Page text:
HHP, motswako maestro, has died at the age of 38

Hip hop Pantsula. Photo: Sowetan/ Vathiswa Ruselod

Hip hop Pantsula. Photo: Sowetan/ Vathiswa Ruselod

Jabulani Tsambo, known to many by his stage name Hip Hop Pantsula has died at the age of 38. While the cause of death is unclear at this stage, he was widely known to have been dealing with depression, opening up to the press about his previous attempts at suicide.

On Wednesday afternoon, publicist and HHP’s wife, Lerato Sengadi, confirmed his death with TimesLive saying that she was with the family.

Endearingly known as Jabba, he was a prolific recording artist whose career had several peaks, with hits including Tswaka, Jabba, Harambe, Mpitse, Music and Lights, Bosso ke Mang and others.
He also had some notable international collaborations, hooking up with the likes of Asheru, Omar Retnu, Lutan Fyah and Amerie.

Jabba’s musical career started out with a group called Verbal Assassins, whose debut and only album, Party,  was produced Chicco.  Two weeks ago, HHP dropped an EP titled Feels Good to Be Back. This was followed by an interview at Metro FM where he talked about his music hiatus, among other things, on The Drive with Mo Flava and Masechaba Ndlovu.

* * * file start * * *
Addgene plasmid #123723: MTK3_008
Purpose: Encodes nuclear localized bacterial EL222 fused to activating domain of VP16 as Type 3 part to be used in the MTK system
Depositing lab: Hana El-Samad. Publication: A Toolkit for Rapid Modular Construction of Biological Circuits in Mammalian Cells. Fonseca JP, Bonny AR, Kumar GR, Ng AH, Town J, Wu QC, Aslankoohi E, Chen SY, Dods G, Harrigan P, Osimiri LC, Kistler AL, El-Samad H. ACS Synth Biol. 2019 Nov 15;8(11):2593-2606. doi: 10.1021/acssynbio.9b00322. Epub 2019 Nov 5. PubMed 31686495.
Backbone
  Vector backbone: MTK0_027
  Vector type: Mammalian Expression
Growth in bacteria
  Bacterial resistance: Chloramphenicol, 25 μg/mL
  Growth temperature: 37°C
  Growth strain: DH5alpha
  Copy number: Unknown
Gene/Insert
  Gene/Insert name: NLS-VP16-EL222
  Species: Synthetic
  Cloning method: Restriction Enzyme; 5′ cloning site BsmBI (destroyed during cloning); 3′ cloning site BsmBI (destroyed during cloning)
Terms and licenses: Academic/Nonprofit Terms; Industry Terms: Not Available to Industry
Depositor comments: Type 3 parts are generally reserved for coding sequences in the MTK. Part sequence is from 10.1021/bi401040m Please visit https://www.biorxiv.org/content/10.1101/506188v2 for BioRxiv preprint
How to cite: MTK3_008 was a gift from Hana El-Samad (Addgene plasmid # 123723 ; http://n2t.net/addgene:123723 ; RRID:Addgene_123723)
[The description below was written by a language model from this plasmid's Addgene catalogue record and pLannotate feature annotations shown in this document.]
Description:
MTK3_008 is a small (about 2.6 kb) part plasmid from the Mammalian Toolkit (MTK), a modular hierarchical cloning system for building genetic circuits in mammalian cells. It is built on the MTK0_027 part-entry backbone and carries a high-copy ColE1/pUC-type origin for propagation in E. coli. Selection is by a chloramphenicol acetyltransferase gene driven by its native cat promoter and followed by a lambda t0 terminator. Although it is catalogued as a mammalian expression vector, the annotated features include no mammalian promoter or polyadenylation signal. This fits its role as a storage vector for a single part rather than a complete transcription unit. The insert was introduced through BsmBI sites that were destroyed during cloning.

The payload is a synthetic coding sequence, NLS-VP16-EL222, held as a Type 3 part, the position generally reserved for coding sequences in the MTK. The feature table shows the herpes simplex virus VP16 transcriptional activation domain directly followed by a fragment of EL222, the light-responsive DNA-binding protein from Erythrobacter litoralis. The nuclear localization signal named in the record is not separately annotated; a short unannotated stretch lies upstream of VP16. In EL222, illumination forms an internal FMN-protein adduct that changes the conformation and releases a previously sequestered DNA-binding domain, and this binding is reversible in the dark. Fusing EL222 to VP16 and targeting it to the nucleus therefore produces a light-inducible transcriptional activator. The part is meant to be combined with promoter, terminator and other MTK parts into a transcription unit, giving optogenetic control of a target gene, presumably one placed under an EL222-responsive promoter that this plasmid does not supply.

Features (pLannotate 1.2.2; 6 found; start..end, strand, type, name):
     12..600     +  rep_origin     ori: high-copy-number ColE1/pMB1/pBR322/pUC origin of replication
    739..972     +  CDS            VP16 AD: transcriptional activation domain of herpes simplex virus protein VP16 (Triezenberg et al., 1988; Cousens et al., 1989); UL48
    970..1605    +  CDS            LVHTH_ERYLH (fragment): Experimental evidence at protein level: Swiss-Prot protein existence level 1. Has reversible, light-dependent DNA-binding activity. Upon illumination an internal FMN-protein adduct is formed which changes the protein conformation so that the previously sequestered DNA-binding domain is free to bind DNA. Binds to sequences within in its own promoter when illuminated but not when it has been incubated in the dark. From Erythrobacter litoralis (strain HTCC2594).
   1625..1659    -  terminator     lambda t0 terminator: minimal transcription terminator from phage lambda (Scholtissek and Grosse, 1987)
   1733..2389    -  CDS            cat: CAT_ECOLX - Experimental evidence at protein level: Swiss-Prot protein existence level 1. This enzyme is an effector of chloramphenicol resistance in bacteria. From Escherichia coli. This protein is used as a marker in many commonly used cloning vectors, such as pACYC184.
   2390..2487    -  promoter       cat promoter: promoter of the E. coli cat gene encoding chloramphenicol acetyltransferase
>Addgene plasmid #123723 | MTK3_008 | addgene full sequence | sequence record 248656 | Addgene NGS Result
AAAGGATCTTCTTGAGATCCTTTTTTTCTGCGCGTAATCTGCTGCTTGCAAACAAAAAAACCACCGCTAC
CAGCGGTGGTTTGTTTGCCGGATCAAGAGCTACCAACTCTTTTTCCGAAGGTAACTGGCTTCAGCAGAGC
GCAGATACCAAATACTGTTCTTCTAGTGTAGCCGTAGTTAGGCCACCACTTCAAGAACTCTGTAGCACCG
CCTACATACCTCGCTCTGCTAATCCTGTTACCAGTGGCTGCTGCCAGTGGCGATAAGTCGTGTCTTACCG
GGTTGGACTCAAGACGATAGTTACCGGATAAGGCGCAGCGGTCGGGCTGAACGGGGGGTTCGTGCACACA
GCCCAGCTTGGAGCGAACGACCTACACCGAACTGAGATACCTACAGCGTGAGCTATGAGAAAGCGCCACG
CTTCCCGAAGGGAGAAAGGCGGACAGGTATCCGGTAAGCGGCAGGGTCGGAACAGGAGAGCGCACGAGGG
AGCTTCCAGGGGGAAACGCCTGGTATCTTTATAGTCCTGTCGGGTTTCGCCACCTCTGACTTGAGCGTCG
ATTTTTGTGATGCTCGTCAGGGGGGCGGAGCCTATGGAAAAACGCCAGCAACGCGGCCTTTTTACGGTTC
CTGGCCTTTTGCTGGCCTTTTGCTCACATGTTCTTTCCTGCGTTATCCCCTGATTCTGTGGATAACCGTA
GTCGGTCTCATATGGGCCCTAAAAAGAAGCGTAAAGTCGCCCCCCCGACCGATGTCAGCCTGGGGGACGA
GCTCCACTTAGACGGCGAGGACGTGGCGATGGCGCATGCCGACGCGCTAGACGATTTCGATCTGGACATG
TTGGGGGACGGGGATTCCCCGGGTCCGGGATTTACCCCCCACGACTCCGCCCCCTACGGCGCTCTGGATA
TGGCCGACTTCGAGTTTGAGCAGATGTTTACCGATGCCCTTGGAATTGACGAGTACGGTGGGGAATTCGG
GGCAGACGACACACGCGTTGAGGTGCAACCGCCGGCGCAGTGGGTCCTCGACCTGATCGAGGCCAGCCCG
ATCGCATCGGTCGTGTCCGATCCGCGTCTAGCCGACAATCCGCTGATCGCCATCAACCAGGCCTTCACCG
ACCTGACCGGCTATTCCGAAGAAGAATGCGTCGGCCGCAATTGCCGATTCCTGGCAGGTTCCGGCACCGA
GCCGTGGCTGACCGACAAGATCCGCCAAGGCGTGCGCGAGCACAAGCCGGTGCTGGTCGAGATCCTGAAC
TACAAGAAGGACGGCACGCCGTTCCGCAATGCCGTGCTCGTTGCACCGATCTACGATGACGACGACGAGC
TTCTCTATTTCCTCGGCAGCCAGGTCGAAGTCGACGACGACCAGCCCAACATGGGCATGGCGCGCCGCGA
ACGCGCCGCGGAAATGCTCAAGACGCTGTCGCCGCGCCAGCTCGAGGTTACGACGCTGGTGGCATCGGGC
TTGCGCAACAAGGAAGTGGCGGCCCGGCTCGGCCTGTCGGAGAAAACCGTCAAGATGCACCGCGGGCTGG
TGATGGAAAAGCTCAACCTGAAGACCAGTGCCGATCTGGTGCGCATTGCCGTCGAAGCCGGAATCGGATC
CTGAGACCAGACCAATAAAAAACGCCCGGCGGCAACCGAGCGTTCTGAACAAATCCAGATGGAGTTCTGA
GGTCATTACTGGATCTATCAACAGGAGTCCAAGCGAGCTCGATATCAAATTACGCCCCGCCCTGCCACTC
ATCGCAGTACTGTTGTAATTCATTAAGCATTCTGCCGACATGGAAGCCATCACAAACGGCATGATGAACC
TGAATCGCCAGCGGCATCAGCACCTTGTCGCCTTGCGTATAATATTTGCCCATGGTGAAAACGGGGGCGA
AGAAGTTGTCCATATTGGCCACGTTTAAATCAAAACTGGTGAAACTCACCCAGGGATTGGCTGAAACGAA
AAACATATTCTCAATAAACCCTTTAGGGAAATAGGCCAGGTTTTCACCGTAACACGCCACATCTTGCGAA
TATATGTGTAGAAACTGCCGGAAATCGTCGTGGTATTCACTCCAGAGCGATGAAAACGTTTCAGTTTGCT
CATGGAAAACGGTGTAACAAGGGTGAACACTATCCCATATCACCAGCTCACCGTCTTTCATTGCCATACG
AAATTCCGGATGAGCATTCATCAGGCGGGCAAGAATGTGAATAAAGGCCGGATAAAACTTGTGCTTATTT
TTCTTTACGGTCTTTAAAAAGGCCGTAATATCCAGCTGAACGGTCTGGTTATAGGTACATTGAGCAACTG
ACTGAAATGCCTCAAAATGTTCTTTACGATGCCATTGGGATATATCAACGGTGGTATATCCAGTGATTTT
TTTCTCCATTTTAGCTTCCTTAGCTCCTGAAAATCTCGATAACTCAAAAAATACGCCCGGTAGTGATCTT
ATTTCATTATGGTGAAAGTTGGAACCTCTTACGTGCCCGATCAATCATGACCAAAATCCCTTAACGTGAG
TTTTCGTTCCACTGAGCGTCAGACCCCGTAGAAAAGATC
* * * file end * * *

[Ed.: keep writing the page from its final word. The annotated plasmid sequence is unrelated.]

“I’m rediscovering myself, “ he said on air. “ I mean like, beginning of the year has always been something where I try to rekindle the love for music… I came off in an industry where I was being steered to go in a certain direction and as time went, I sort of started finding my own voice. But in finding my own voice, I started to explore how [much] more can I do it. There’s nothing worse than a creative being boxed and typecasted.”

Speaking about his EP, Jabba said the album had been his biggest project since last November, produced under a cloud of the passing of his longtime DJ. “So much has happened with that,” he said. “DJ Zondi passed away last year November due to a stroke and that really took a knock to me because he was my big brother, someone I leaned on.”

Over the years, Jabba had been incensed by the ahistorical tendencies of younger rappers, and the way the music industry was increasingly becoming formulaic, telling the African Hip-hop Blog that, “For me man, trap music… I literally cannot stand it. I love the music but I hate the content, they just about the same shit, bitches, champagne and cars that they know they can’t afford. These youngsters are so disrespectful.”

Although he didn’t start the style, Jabba is considered by many as a motswako pioneer, raising the bar for the style and influencing a generation of rappers such as Cassper Nyovest, Fifi Cooper, Notshi, JR and others. You can’t really mention the term motswako, without mentioning Jabba. After all, he is said to have given the group Morafe their name.